Effects of Oxytocin Administration on the Response of Piglets to Weaning

Faculty of Veterinary and Agricultural Sciences, University of Melbourne, Parkville, VIC 3010, Australia
School of Veterinary and Life Sciences, Murdoch University, Murdoch, WA 6150, Australia
Author to whom correspondence should be addressed.
Academic Editor: Marina von Keyserlingk
Received: 28 May 2015 / Revised: 1 July 2015 / Accepted: 13 July 2015 / Published: 16 July 2015

Weaning is a stressful milestone for domestic animals. It is often performed at an early age and as an abrupt change in comparison to the transitional period seen in feral or wild animals. Oxytocin, a hormone associated with attachment, could improve the response of piglets to weaning. Piglets were either given oxytocin intranasally, subcutaneously, or handled as controls. Oxytocin had no effect on the physiological response to weaning. However, oxytocin increased the frequency of mild aggressive social behaviors between OT-administered and control pigs. Hence, the use of a single administration of oxytocin prior to weaning in pigs is not recommended.


Weaning is often an abrupt and stressful process. We studied the effects of administering oxytocin, subcutaneously or intranasally, on the ability of pigs to cope with weaning. On a commercial farm 144, 30 day-old pigs from 24 litters were used. On the day of weaning, one male and one female in each litter were administered one of three treatments: intranasal oxytocin (24 International Unit), subcutaneous oxytocin (10 International Unit per kg of body weight), or handled as a control. The pigs were placed in one of eight weaner pens, split by sex and with an equal representation of treatments. Data included body weight and growth, physiology (neutrophil:lymphocyte ratio, plasma cortisol, C-reactive protein and Tumor Necrosis Factor-α concentrations), and behavior (feeding, drinking, social behavior). Both oxytocin treatments tended to result in higher levels of mild aggression within groups (p = 0.08), specifically between oxytocin-administered and control pigs (subcutaneous to control p = 0.03; intranasal to control p = 0.10). Subcutaneously-administered pigs tended to frequent the feeder more often than intranasally-administered pigs (p < 0.10), with the latter having slightly lower body weight 38 days post-weaning (p = 0.03). However, acute oxytocin administration did not result in any noticeable physiological changes 4 or 28 h post-weaning. Hence, the use of a single administration of oxytocin prior to weaning in pigs is not recommended, at least not in the conditions studied here. View Full-Text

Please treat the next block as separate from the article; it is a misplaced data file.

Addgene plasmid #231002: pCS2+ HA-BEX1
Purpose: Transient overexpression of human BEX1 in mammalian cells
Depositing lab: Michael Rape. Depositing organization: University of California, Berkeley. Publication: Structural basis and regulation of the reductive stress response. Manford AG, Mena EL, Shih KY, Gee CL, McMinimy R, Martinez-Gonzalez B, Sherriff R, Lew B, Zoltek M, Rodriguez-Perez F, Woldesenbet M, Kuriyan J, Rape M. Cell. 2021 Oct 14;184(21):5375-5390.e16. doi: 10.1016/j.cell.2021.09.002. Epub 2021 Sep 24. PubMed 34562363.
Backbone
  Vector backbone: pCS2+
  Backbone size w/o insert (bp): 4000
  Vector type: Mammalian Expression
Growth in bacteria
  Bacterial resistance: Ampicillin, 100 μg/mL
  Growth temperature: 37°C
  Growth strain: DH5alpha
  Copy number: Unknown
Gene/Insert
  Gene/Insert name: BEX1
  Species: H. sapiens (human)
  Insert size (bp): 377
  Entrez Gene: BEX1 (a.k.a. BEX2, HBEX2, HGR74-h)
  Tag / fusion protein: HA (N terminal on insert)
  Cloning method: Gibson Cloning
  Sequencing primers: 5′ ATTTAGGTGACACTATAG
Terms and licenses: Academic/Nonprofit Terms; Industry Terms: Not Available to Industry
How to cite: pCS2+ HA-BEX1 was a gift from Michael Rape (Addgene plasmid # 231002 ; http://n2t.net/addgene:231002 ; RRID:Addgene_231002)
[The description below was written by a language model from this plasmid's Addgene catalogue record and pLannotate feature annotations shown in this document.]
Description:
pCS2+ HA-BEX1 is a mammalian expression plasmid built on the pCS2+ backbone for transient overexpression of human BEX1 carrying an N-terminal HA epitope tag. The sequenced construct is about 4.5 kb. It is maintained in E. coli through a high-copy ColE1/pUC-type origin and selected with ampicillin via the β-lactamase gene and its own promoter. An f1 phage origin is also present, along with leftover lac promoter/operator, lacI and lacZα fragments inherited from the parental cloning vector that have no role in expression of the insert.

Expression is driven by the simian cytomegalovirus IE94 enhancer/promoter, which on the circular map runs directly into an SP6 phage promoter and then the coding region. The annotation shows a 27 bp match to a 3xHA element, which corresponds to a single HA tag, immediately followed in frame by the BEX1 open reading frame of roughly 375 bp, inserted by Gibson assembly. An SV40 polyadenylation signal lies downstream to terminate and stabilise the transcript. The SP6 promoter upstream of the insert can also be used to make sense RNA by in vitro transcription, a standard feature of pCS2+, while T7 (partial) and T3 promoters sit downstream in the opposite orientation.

Keywords: behavior; intranasal; oxytocin; physiology; stress; subcutaneous; sus scrofa behavior; intranasal; oxytocin; physiology; stress; subcutaneous; sus scrofa



Rault, J.-L.; Dunshea, F.R.; Pluske, J.R. Effects of Oxytocin Administration on the Response of Piglets to Weaning. Animals 2015, 5, 545-560.